Are Lists Collected at Tradeshows Considered Opt-in?
Tradeshows are a great place for networking — they offer a great opportunity to meet new potential clients, collect sales leads, and generally meet and greet other companies and individuals in your industry. If you have collected a list of email addresses from a tradeshow that your company attended — either through business cards given to you by individuals, or through the tradeshow organizer — you may find yourself wondering, “Can I send an email newsletter or marketing campaign to these email addresses?”
The most common answer to that is no. A list of email addresses compiled from business cards at a tradeshow is not considered an opt-in list. Sending unsolicited emails to addresses that were acquired in this way typically produces a high abuse rate, and could cause your hosted account to be shut down.
But I spoke to each individual who has given me their business card, and they gave me verbal permission to contact them in the future.
This may be the case — however, the simple fact is that regardless of what was communicated between individuals when the contact information was exchanged, tradeshow lists gathered from business cards almost always produce high spam/abuse rates (meaning a large number of subscribers on that list will mark your message as spam).
Typically, individuals who offer you their business card or email address at a tradeshow do not expect to be added to a general email marketing list or newsletter. Even if that fact was clearly communicated to them verbally at the time they offered you their contact information, they may not remember that this was the case, or recognize your company, by the time your newsletter or marketing campaign is sent.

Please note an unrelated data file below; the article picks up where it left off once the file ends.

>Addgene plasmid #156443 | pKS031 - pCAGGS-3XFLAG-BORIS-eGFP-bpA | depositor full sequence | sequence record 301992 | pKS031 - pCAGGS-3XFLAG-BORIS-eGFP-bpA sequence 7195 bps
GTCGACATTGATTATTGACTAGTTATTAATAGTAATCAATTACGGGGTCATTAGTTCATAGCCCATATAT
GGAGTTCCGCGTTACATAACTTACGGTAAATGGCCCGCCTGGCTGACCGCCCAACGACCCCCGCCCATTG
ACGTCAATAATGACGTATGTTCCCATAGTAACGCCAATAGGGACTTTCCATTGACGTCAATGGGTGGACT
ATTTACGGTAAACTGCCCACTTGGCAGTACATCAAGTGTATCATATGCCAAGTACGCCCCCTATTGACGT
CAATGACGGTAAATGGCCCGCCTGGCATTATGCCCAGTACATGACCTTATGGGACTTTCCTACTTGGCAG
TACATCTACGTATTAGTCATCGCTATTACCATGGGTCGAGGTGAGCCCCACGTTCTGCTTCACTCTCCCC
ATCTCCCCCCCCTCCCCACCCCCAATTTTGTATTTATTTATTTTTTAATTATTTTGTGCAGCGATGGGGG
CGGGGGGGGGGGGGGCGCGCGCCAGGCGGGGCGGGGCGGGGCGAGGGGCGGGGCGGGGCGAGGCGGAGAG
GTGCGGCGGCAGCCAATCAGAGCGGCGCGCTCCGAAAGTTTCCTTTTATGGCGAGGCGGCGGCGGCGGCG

So what can I do with the email addresses I collect at tradeshows?
You can email them individually, from your own personal email client (not from an email marketing software application). The best thing to do when you obtain a person’s email address is to email them personally, as soon as possible, with general information about your company or services (especially pertaining to any specific details that were discussed with that individual), followed by a link to your website, which should have a subscription form on it.
If you’d like, you might choose to mention something in your initial email that encourages users to sign up to your newsletter if they’d like to receive more information. In any case, make sure this initial email is personal, and is sent soon after the contact information was given to you, so that the individuals you are contacting will have their recent exchange with you fresh in their minds.
What about hand-written opt-in forms?
In some cases, individuals may fill out contact forms or cards at your tradeshow booth, in which they write down their name, email address, or other contact details. If these forms or contact cards contain a check box saying something along the lines of, “please add my email address to your mailing list,” then any person who checks that box would be considered opted-in.
However, be explicit — if this check-box/option simply says, “please contact me in the future,” then anyone who signed up would still need to be emailed individually first, as described above. Basically, the person must know, without a doubt, that they are signing up to a mailing list. Even so, it would be beneficial for you to keep these subscribers on a separate list (do not add them to your general email marketing list right away, until you can confirm the list is clean), and try to email this list as soon as possible after the tradeshow. You may even choose to mention the tradeshow in the initial email to this list, so that the subscribers do not have any doubts as to who you are or why they are receiving emails from you.
The organizer of the tradeshow has given me a list of all tradeshow attendees.
This is not an opt-in list. Do not contact any individuals on this list, as it is highly probably that they did not expect to receive any communications from vendors at the tradeshow.
I have collected business cards in a “fishbowl” — can I contact these individuals?
If you have collected business cards in a fishbowl, box, etc, for a contest or raffle, this is not an opt-in list. These individuals most-likely do not expect to receive any communications at all, and may not necessarily even be interested in your company or product/services.